The MPhil in Nuclear Energy recognises that though the prospects for nuclear are now better than they have been for twenty years, nuclear works in a market for energy technologies and has not special right to be developed. The political, economic and social context for nuclear power is as important as the technical merits of the designs of reactors and systems.
Nuclear technology is challenging because it is still relatively new being less than 70 years since the first controlled chain reaction. Also, it is challenging because of the multi-disciplinary nature of problems that often involve physics, materials and engineering at the same time.
To be successful, nuclear energy requires both high levels of technical and business competence together with unremitting attention to high standards of current safety and continuous improvement of tomorrow's safety.
The special nature of nuclear energy makes the industry global in its scale and its effect. Nuclear problems in one country have the potential to set-back the industry in many countries. Also, the high cost of developing and producing systems mean that only a few reactor systems can be economic and these will be built and operated around the world.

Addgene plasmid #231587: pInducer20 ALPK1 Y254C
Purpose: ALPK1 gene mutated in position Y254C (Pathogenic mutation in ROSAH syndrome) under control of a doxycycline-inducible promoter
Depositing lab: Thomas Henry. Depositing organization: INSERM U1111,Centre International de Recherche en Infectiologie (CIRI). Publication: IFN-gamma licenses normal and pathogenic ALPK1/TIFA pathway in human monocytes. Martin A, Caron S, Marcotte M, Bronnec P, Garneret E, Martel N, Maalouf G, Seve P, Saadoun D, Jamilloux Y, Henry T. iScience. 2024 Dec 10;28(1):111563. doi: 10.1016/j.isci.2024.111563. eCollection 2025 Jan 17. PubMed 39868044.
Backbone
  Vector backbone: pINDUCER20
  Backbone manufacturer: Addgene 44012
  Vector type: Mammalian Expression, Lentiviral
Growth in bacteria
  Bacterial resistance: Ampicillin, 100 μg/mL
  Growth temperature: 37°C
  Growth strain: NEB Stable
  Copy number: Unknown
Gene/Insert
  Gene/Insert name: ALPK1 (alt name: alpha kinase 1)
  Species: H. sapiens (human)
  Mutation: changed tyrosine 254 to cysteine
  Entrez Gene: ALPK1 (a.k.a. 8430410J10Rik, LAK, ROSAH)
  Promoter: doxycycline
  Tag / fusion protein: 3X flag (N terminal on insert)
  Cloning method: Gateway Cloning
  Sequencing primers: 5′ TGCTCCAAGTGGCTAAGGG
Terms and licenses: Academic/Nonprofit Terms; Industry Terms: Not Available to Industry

The course has been designed for top engineers and scientists with some experience post degree, not necessarily in the nuclear industry, or new graduates who want to equip themselves with the knowledge and the skills to build a career in nuclear energy.
The MPhil is part of the University of Cambridge's Strategic Energy Initiative in response to the prospect of a nuclear renaissance in the UK and around the world. The aim is to provide a masters-level degree course in Nuclear Energy which will combined nuclear science and technology topics with business, management and policy teaching.
The course will provide:
- a thorough grounding in the engineering, scientific and safety aspects of nuclear power;
- a good understanding of nuclear technology policy together with relevant business and policy understanding;
- an appreciation of the wider policy contexts of electricity generation in the 21st century.